The Business of Screenwriting by Peter Gamble

I used to think “write a great script, bury it in your backyard, and you’ll have four agents banging on your door by morning.”  And I thought that for good reasons – because it’s hard to write a good script, and the town is DESPERATE for good material.  But the truth is, you can write the best script in the history of the world, and bury it in your backyard, and all you’ll get in the morning is a nice mound of dirt in your backyard.  This town isn’t psychic, and no matter how good your script is, you’ve got to sell it.  And the studio has to think they can also sell it.

In fact, there are TONS of examples of really good scripts that (famously) have not been made.  And the reason for this is that because films are expensive, financiers need to make money and recoup their costs, and there’s an element of gambling to this process, so a film doesn’t just have to be a great film, it has to be a great business decision as well. (There are a couple of magnificent outliers, situations where studios have said, “This film will lose money, but we have to make it anyway” and that’s a wonderful, if increasingly rare, thing.) 

This leads us to my thesis: since film-making is a marriage of Art and Business, our success relies on being savvy in both.  So here are a few things to think about when trying to break in:

1) Pick a genre in which films get made.  Cowboy movies and musicals are great, but there aren’t a ton of them.  And there are even less cowboy-musicals.

2) Pick a budget that gets made. A film that costs 100 million to make only has about 12 places in town that can actually make it, and if they all pass… well, the script is dead. If a film can be made for $1 million, then ANYONE with money can finance it.  Bob the Ketchup King can make your movie. And if Bob goes the way of the wind, then there are new millionaires minted every day.  (A caveat to these first two: If you’re passionate about a project, and it’s a brilliant 100 million Cowboy-Musical, throw these notes to the wind.  You should write something you love, but if you have two projects, and could write either, and one’s a better business decision, pick the one that’s a better business decision.)

3) Try to create a brand. It’s great to explore, and find your voice, but eventually, it’ll be really helpful to an agent if they can know WHAT they’re selling. If you write a horror film, then a rom-com, and then a historical epic, then it’s hard for people to know what to hire to for. Look at Apple, and how clear their brand is. Think of yourself: what are YOU selling? Are you great with dialogue, are you easy to work with, are you a comedy writer, or a horror writer?  This town is very cautious. They want to find someone who’s GREAT at something, who’s done it before, and then hire them to do that same thing better. Keep in mind, they’re paying you more for a few months work than a normal person makes in a year. That money means every bit as much to them as it would to you.  So part of your job is to help them understand what to hire you for.

4) And along those lines? Be easy to work with. The cliche of the difficult and precious writer is a cliche for a reason. Writers are often introverts, which is why we can sit in front of a computer, alone for 12 hours.  But this is a collaborative business. So learn to be pleasant, and fun.  That doesn’t mean you shouldn’t stick up for something you really believe in, but pick your battles, always at least TRY to find a great way to do the notes you were given, and if, after you’ve done 95% of their notes, you come back and say “Oh, about that last 5%…”, well, they’ll probably be very open to hearing your concerns.  A friend of mine who was an exec on Lost said that one of her favorite things about Damon Lindeloff and Carlton Cuse was no matter what problem she brought to them, they always came back with brilliant solutions.  Wouldn’t it be nice to have someone say the same thing about you?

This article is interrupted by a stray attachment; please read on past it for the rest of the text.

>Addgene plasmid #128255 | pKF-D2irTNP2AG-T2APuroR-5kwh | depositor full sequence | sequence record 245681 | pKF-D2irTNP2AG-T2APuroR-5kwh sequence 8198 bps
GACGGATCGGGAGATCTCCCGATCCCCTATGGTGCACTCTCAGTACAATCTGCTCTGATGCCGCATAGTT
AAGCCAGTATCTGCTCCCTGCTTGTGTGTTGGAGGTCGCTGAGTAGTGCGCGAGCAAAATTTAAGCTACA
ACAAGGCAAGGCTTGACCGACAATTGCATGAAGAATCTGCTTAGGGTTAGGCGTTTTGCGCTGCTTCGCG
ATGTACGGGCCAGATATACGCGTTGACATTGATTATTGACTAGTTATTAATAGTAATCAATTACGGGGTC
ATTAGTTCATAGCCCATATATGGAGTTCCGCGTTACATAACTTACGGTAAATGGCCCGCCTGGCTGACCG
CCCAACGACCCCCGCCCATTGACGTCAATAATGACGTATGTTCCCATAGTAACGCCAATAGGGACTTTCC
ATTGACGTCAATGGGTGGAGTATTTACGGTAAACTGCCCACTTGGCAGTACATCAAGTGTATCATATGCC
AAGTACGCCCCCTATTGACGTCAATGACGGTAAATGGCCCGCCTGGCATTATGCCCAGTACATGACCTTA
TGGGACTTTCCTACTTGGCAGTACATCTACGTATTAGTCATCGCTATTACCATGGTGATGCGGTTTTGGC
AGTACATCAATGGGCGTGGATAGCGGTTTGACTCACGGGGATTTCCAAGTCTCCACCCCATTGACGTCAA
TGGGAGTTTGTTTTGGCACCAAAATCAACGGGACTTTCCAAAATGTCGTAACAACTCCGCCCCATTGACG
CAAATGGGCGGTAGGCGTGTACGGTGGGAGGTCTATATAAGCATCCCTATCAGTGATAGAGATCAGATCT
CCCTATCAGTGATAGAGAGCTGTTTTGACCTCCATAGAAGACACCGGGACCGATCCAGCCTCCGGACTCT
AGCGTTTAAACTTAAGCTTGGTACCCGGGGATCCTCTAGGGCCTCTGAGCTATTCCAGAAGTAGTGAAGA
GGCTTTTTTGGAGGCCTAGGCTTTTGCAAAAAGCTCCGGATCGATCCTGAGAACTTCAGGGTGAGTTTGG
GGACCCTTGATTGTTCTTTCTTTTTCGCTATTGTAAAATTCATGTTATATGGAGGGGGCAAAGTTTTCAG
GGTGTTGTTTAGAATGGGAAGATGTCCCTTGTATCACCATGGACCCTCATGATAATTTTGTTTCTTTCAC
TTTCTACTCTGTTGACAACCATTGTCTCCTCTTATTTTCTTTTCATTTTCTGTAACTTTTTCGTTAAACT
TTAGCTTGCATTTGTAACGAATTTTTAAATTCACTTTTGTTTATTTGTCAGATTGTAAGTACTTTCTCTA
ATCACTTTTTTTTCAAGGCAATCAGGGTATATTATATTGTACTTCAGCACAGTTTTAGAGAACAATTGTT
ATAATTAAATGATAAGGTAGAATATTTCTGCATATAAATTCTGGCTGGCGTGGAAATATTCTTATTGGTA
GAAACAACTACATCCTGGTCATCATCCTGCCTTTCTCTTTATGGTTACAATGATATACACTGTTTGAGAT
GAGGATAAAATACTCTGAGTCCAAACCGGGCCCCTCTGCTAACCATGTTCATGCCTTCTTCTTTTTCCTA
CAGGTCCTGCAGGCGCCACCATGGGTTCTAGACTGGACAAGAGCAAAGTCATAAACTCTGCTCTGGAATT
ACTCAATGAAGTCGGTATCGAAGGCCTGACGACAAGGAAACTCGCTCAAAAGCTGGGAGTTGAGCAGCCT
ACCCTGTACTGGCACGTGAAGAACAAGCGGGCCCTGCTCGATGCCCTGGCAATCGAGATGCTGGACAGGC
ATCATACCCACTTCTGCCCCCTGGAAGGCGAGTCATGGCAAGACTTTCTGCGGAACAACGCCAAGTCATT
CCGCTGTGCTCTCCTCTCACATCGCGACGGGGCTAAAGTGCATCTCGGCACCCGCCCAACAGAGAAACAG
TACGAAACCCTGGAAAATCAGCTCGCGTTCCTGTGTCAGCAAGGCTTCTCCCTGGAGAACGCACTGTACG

5) Make your own success.  We often think of agents and managers as the gateways to success, but I’ve heard again and again from writers (and experienced myself) that they often had to do their own legwork to get their career going, and once it was already moving, THEN other people were happy to hop aboard and help push.  So get your work out there and show it to anyone who will look. Enter script competitions, use the Blacklist site, meet young producers and option your work to them so THEY can be out there getting other people to read you.  It’s good to have as many irons in the fire as possible, because periodically, some of those irons are going to turn out to be wood, and you’re going to watch them burn up before your eyes.  So play the numbers game, don’t be precious or discouraged by setbacks, and eventually one of them will pay off.

6) Network the non-sleazy way.  Too many people think of networking as “Hey! I meet you, you meet me, and let’s make MOVIES together!”  In my experience, that’s not really what it’s about.  Networking is really about friendships. It’s about meeting people you respect and like, getting to know each other, and often, years down the line, you’ll help each other out… because that’s what friends do. It’s not about what you can do for each other. It’s about genuinely liking someone, and wanting to see them succeed. And them feeling the same way about you.

Anyway, there are a few thoughts about things TOTALLY unrelated to the creative side of writing.  If you’re interested in the creative stuff, I do a lecture series every few months called Deep Structure – the Art of Screenwriting.  Look it up, and hope to see you there!